Born in 1863, Bertha Van Hoosen, MD spent her early years on her parents’ farm in Stony Creek, Michigan. Upon graduating high school in 1880, she enrolled in the University of Michigan where she met two women who had decided to study medicine. Their enthusiasm inspired her to follow in their footsteps. Despite her parents’ refusal to finance her education, she enrolled in Michigan’s medical department after receiving her bachelor’s degree in 1884. Four years later, she graduated with her doctor of medicine degree.
Upon completion of her residency at the New England Hospital for Women and Children in Boston, Dr. Van Hoosen opened a private clinic in Chicago. At the same time, she accepted a clinical assistantship in gynecology at the Columbia Dispensary in Chicago. As her medical expertise grew, Dr. Van Hoosen’s private practice also flourished, and she found herself in great demand as a teacher. In 1902, though her appointment was opposed by the male faculty, she was made a professor of clinical gynecology at the Illinois University Medical School. In 1913, Dr. Van Hoosen was appointed head of the gynecological staff at the Cook County Hospital, thus becoming one of the first women in the U.S. to receive a civil service appointment. In 1918, she was awarded a prestigious post as head of obstetrics at Loyola University Medical School, making her the first woman to head a medical division at a coeducational university.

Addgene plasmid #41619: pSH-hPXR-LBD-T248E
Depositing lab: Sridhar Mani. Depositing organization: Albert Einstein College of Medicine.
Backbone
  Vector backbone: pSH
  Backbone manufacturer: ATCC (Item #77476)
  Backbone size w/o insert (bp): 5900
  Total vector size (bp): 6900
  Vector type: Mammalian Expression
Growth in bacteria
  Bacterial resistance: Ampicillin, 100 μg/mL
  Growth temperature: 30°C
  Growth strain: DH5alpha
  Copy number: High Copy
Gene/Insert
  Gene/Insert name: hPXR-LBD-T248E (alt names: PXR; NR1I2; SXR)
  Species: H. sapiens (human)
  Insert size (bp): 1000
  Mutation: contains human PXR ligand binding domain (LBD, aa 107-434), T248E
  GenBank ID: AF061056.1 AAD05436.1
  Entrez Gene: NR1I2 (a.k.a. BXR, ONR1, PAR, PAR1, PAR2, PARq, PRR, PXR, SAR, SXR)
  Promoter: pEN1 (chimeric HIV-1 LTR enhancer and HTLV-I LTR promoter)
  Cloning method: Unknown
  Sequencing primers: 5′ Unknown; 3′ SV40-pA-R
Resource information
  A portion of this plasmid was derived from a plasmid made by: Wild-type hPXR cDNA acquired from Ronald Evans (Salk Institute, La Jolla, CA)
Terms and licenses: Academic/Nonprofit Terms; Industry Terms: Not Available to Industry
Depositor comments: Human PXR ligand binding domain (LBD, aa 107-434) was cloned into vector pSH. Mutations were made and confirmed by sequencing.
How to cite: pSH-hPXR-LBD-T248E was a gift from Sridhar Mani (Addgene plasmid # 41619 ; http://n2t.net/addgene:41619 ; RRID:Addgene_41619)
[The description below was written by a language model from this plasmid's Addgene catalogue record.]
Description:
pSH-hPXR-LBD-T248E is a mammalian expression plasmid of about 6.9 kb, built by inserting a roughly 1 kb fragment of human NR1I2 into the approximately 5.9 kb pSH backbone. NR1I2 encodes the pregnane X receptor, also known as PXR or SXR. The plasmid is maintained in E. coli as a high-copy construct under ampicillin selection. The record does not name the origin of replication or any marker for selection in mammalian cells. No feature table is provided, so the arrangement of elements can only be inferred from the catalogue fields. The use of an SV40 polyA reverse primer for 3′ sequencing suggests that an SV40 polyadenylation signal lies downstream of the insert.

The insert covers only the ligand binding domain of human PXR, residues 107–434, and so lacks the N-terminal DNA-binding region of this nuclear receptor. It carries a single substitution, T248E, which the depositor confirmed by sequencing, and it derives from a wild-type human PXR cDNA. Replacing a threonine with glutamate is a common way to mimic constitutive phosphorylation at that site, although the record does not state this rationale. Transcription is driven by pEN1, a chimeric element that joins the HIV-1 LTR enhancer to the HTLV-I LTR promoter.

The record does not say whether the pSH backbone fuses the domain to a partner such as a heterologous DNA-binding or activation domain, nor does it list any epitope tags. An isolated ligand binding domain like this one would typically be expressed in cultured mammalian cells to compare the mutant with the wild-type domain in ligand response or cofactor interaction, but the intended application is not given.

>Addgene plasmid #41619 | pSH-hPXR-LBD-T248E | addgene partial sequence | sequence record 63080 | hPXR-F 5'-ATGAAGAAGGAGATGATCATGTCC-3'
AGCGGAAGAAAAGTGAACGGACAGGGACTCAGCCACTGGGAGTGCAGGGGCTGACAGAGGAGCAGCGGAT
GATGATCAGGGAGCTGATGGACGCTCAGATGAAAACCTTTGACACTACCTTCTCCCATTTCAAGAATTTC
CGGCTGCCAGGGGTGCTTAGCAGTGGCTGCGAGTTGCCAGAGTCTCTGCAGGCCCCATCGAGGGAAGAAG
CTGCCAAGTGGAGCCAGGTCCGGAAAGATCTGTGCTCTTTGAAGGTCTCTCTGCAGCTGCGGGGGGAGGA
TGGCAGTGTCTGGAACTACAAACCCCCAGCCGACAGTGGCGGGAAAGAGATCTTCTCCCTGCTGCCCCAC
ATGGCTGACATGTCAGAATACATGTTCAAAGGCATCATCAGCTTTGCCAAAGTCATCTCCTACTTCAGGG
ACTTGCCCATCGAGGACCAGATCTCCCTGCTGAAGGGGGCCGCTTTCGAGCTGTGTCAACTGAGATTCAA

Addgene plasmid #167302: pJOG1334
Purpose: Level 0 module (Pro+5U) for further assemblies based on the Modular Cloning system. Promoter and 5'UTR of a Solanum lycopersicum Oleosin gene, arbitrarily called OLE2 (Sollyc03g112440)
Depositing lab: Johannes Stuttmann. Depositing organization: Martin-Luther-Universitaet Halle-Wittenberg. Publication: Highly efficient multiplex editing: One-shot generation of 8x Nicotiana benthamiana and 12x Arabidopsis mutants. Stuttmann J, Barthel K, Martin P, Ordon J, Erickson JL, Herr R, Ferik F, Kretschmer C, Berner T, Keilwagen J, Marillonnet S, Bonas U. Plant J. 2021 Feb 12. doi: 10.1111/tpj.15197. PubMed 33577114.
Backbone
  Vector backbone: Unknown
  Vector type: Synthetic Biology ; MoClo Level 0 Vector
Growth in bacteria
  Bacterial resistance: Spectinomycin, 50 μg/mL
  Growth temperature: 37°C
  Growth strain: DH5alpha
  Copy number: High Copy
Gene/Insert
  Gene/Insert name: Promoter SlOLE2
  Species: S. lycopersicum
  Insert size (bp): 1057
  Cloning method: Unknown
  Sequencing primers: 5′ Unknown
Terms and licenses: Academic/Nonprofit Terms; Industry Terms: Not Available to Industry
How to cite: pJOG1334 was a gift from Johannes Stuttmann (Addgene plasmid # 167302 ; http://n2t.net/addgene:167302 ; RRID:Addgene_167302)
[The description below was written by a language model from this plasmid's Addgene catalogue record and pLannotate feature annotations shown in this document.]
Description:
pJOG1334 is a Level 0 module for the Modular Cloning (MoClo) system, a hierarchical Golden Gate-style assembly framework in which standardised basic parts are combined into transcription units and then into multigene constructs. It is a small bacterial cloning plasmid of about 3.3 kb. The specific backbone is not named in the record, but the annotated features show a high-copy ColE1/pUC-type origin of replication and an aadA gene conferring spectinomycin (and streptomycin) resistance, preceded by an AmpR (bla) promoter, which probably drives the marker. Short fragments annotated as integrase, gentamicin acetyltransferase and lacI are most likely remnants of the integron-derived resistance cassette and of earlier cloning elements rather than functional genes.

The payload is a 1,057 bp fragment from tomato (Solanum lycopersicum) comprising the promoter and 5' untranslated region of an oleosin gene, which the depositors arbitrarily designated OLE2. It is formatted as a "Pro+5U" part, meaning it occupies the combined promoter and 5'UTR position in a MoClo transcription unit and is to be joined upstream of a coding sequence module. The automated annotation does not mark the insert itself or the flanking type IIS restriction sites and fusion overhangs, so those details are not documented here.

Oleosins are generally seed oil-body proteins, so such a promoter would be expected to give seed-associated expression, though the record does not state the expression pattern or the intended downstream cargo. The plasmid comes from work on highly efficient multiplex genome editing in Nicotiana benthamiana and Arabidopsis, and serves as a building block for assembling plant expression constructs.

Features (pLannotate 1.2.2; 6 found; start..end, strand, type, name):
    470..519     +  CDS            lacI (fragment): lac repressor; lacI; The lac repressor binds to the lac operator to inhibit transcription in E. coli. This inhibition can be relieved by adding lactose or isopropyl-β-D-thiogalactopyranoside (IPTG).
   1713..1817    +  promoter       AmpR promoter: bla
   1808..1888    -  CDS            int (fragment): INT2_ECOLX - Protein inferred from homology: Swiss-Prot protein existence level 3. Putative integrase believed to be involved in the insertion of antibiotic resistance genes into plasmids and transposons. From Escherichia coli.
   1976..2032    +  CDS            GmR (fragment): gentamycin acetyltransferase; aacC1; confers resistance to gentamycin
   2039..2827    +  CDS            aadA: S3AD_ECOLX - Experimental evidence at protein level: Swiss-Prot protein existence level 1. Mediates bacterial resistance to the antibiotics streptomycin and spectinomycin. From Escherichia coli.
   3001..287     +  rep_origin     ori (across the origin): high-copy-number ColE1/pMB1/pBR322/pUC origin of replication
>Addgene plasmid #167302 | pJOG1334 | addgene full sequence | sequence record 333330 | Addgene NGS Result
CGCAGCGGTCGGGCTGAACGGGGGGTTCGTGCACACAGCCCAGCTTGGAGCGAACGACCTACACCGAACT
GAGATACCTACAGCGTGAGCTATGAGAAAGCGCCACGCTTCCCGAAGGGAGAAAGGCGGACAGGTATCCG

Throughout her career, Dr. Van Hoosen devoted herself to the treatment of women and children. She pioneered the use of scopolamine-morphine anesthesia during childbirth, which renders patients unconscious without inhibiting their reflexes. Dr. Van Hoosen delivered thousands of healthy babies and published a book and several articles detailing her research.
An outspoken feminist, Dr. Van Hoosen grew increasingly vocal over the medical establishment’s discriminatory treatment of women. Barred from membership in the Chicago Gynecological and Obstetrical Society, and discouraged by her isolation within the American Medical Association, she called for a meeting of medical women in Chicago. Their meeting led to the formation of American Medical Women’s Association in 1915, with Van Hoosen as the first president.
Abridged from: National Library of Medicine Web site, “Changing the Face of Medicine: Celebrating America’s Women Physicians: Dr. Bertha Van Hoosen” accessed April 9, 2012.